DOCTORS should not sign contracts with "gagging clauses" to stop them from raising concerns about poor quality care according to new guidelines from the GMC.
In a guidance document published this week – Raising and acting on concerns about patient safety – the GMC instructs doctors that they "must not enter into contracts or agreements with your employing or contracting body that seek to prevent you from or restrict you in raising concerns about patient safety. Contracts or agreements are void if they intend to stop an employee from making a protected disclosure."
It further points out that The Public Interest Disclosure Act 1998 protects individuals making disclosures that 'tend to show' that the health or safety of a person is or may be endangered.
Niall Dickson Chief Executive of the General Medical Council said: "These clauses are totally unacceptable. Doctors who sign such contracts are breaking their professional obligations and are putting patients, and their careers, at risk.
"Being a good doctor involves more than simply being a good clinician. It means being committed to improving the quality of services and being willing to speak up when things are not right – that is not always easy but it is at the heart of medical professionalism. Healthcare today is seldom an isolated affair and using the eyes and ears of health professionals can be the most effective way of protecting patients and ensuring high quality care."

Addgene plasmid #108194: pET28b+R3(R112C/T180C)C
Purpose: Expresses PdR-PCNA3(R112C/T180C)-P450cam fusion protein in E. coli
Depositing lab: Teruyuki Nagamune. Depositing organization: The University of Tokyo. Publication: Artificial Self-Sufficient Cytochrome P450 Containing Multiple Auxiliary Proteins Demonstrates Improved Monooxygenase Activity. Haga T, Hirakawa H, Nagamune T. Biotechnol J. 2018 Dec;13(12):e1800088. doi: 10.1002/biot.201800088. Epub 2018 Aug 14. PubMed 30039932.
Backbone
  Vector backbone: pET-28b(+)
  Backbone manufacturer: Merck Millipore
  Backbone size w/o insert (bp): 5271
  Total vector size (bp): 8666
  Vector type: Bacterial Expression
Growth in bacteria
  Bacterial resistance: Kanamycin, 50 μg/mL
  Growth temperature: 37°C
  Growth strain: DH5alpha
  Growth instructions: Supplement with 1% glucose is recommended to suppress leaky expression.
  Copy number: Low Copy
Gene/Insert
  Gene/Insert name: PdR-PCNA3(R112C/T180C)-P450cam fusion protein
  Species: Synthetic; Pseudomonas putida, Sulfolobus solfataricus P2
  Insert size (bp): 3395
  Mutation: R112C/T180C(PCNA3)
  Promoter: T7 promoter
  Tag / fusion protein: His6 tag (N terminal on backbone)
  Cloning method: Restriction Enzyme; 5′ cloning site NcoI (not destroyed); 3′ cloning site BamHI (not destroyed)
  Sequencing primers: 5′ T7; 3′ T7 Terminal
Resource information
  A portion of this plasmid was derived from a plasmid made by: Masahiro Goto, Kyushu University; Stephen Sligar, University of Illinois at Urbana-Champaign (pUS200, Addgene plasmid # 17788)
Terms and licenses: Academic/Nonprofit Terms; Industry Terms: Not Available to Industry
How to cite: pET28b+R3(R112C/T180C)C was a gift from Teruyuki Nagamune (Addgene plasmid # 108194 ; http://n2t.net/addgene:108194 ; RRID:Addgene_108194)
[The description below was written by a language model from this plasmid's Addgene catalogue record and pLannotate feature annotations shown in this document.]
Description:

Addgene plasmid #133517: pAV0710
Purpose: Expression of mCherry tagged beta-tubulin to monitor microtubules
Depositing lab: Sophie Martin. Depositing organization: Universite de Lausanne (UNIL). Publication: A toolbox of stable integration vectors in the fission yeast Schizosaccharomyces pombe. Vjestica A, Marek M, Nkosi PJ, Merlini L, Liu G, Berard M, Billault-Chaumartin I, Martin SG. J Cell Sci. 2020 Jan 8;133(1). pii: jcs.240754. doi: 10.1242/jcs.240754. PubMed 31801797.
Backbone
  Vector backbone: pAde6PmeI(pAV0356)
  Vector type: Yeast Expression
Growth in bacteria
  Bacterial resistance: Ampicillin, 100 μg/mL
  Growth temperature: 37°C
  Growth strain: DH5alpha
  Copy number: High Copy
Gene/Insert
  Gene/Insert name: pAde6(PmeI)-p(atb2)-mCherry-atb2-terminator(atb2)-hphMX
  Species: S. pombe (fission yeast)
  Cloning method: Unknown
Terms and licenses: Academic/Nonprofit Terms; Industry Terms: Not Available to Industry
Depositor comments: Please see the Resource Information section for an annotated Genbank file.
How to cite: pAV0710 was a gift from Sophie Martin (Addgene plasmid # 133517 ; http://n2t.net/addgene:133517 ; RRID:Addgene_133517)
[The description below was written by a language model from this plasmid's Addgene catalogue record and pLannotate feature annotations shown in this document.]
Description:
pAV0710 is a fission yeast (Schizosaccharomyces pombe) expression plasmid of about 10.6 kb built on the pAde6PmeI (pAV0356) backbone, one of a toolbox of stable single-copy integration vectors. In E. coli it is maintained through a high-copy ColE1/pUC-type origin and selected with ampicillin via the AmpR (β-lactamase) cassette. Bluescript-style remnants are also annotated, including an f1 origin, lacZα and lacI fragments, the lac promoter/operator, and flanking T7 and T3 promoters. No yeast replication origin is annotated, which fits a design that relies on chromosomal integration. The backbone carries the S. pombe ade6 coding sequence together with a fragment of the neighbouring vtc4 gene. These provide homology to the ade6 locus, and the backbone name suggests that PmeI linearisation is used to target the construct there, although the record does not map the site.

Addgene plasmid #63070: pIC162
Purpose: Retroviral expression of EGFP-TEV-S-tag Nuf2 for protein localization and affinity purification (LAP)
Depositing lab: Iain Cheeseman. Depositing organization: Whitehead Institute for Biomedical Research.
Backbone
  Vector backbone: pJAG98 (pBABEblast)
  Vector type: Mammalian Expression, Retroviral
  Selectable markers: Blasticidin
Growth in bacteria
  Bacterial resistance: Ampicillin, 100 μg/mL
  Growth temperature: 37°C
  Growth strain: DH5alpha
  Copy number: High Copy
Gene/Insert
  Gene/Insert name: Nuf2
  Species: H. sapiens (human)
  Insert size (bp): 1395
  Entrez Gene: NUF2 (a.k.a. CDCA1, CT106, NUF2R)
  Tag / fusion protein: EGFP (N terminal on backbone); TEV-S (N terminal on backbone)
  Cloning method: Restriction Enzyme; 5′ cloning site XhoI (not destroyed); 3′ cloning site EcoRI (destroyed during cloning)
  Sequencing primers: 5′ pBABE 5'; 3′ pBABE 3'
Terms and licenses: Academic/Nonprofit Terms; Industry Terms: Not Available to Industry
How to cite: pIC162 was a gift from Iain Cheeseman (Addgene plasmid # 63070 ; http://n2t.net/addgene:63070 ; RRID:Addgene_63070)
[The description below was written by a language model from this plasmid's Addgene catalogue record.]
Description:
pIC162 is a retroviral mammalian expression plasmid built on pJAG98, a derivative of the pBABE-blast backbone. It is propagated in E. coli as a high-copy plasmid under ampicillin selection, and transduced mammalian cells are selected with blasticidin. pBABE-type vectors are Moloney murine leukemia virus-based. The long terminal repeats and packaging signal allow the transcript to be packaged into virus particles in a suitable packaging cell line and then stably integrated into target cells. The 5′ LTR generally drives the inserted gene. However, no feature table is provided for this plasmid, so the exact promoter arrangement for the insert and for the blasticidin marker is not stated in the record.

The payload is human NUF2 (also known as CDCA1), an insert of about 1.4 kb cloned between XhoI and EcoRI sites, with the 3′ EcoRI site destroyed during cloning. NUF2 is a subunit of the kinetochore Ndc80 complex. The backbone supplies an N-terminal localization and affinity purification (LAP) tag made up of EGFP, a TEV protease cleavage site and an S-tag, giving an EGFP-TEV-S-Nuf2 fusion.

The GMC has also published new guidance on Leadership and management for all doctors highlighting how registrants also have responsibility for the safety and well being of patients when performing non-clinical duties – including when they are working as a manager. Its aim is to help doctors understand their responsibilities in relation to employment issues, teaching and training, as well as planning, using and managing resources.
Both guidance documents come into effect on 12 March 2012 and will be sent out to all 240,000 doctors on the medical register.